Cameron W., 2012

Why Humans Blink


Parts of Your Eye
Humans need to blink because your eyes need to refresh themselves—which they do by blinking. Your eyes blink so things like dirt and dust don’t get in your eyes. Blinking helps your eyes not dry out or irritate. Your eyelashes keep out dust. When you blink, it makes your eyes feel good. Your eyelashes block dirt, dust, and water from getting into your eyes, though some manages to get through. Not only do your eyelashes block dirt dust and other unwanted things, but your eyebrows do too, which block out water. Your corneas use the eye lashes and the eye brows as protection (See Figure Two). Did you know that blinking is an automatic reflex, you don’t have to think about blinking, and you blink to prevent unwanted things getting into your eye?


Blinking
Eye & Eyebrows.jpg
Figure 1- The Human Eye: The Lashes and Brows help block dirt, dust, and other unwanted things.

The eye is very important. Blinking is the first line of defense, the thick lashes try to block out “bad stuff” from irritating your eye. Then, if things fast-coming or just manage to get through, you close your eyes and try to block your face by using your arms. After blinking, water is the eye’s next defense. Our eyes also block out things like flying little bugs so they do not irritate our eyes. Blinking also relieves pain. If you leave your eyes open to long, they start to irritate, and blinking relieves you of your pain.


The Blinking Process
How does the blinking process occur, you may ask? Well, tears bathe the eye in water to make it “like new” again, after every single blink. Blinking helps seal the eye so when you blink no light gets through; though blinking is so fast that you don’t lose sight of what you are seeing. The upper eye spreads tears across the surface of the eye to wash away dust and irritants and keep the cornea moist. Did you know that tears wash the eye, the same way that wind shield wipers do?




Protection and Light
Your eye absolutely needs protection from dust and dirt which could damage the surface of the delicate cornea in your eye. Your eyes also refresh themselves when you sleep, for it helps your eyes be “fresh and ready to go” the next day. Sleeping also helps your eyes get some rest, for your eyes must stay awake and open almost the whole day. Even if you are blind, you still need to blink because just because light doesn’t enter your eye, dirt and dust enter your eye and need to be gotten rid of. When light enters your brain, the brain reads these signals as a picture of the object, though sometimes when the light is too bright or sudden, your eyes don’t have time to blink or adjust, and your eyes need to blink a lot in order to adjust. Sudden light or rapidly approaching objects both trigger reflex blinking that protects the eye from damage. Sometimes when bright light comes at you so quickly that you are unprepared, your pupils don’t have time to adjust; therefore your eyes hurt. When humans see an object, they actually see light bouncing or reflecting off that object. When light enters the eye, the eye changes the light into electrical signals, which travel through the optic nerve to the brain.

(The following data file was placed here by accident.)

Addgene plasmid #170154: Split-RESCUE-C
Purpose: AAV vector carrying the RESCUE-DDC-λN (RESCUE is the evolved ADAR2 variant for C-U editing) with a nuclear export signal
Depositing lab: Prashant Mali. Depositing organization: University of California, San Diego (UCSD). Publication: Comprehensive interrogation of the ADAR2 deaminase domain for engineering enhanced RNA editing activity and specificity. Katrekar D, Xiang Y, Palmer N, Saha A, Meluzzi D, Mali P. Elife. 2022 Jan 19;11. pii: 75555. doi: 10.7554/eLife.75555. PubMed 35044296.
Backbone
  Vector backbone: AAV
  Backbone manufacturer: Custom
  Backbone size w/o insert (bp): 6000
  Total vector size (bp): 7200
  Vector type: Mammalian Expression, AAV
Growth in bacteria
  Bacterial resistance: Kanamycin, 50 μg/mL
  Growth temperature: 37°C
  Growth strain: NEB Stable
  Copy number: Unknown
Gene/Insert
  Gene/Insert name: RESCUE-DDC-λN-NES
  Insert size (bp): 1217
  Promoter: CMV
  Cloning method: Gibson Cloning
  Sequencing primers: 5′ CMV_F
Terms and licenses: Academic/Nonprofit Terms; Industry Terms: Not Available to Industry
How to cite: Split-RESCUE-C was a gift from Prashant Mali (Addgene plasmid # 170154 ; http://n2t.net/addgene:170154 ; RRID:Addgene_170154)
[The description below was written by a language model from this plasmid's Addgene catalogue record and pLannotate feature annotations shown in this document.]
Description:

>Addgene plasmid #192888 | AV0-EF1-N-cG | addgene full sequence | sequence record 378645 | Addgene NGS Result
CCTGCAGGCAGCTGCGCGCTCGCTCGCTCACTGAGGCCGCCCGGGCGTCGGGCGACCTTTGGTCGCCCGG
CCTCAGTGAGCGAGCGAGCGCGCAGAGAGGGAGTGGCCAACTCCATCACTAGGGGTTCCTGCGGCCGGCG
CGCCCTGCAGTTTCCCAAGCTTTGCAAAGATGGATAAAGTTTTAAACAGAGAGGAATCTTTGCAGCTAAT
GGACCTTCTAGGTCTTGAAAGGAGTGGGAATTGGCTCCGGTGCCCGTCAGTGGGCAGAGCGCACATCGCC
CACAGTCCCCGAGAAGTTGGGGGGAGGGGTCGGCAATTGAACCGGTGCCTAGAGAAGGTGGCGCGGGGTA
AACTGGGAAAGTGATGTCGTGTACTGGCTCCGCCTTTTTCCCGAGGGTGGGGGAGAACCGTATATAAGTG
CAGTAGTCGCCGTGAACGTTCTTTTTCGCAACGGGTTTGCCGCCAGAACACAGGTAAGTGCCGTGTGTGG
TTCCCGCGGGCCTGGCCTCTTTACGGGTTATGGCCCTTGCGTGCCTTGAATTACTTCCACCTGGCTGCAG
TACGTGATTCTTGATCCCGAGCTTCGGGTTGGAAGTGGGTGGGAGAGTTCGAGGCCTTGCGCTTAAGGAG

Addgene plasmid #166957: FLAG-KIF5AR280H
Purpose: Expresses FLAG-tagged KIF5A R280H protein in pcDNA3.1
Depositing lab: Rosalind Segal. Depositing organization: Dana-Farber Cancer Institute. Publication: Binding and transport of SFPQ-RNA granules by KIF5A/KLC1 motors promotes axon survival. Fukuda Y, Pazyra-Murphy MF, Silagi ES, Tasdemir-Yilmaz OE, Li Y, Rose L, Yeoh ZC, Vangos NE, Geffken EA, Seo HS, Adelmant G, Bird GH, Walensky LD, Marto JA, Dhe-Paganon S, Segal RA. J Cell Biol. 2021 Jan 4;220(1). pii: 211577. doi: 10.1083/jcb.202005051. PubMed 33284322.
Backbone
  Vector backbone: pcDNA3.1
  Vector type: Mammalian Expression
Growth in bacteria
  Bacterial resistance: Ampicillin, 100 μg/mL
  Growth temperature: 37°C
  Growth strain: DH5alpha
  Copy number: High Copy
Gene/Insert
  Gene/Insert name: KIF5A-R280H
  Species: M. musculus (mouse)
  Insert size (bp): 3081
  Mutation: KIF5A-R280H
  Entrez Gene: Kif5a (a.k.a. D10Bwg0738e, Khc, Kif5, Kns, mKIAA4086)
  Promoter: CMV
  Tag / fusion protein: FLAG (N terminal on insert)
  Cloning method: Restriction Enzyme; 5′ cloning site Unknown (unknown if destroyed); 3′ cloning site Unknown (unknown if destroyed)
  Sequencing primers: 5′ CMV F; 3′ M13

Things Getting into Your Eyes
What happens when stuff tries or actually gets in your eye? When something gets in your eye that is unwanted (dust, dirt, or even bugs) then your eyes work ferociously to get it out. Your eyes are delicate and when something bothers them, it irritates them, and they hurt and sometimes turn red from rubbing them or major (or even minor) irritation. Under your eye lids, there is a lot of oil. Whenever something that you don’t like gets into your eyes, the oil glands produce oil. Your eyes also produce water if you haven’t noticed whenever stuff gets into your eyes. The water in your eyes (combined with some oil) drains the unwanted stuff into the red corner of your eye, closest to the nose. That is typically the reason why when you wake up in the morning, you have to “clean” your eyes of all the gross stuff.


Pupils
Your pupils are one of the most important parts of your eye. They handle light. Your pupils change size whenever light changes brightness, or when fast things are coming at your face. In the sunlight, your pupils get smaller because they don’t need to see as much for of all the light, though in the dark, your pupils get bigger because they are trying to see what they can’t see. Another reason why your pupils get bigger in a lot of light, and in dark they get smaller is because when there is a lot of light, your pupils get smaller to block out excess light, and when there is not a lot of light at all they get big to draw in more light. Your pupils blink when light is too bright.


Glossary:

Cornea-The clear coating around your whole eye that protects the iris, the pupil, and other parts of your eye from exposure.

Pupil-The center of your eye; the black part that draws in the light.

Eyelash-The thin hairs along the end of your upper eye lid that bat away any unwanted things including water from irritating your eye.

Eye Brows- Your eye brows help stop water from coming into your eyes.

Eye Lid- These protect your eyes from damage like bugs and other small things; they blink; the eye lids snap shut when fast-coming things are directed towards your face.


Citations:

“Eye.” Britannica Elementary Encyclopedia. Encyclopedia Britannica Online School Edition. Encyclopedia Britannica, Inc., 2012. Web. 27 Sept. 2012.

Macaulay, David.The Way We Work: Getting to Know the Amazing Human Body. Boston: Houghton Mifflin, 2008. Print.

"Nervous system." Compton's by Britannica. Encyclopedia Britannica Online School Edition. Encyclopedia Britannica, Inc., 2012. Web. 27 Sept. 2012.

Walker, Richard. Encyclopedia of the Human body. London; New York: DK Pub, 2002. Print.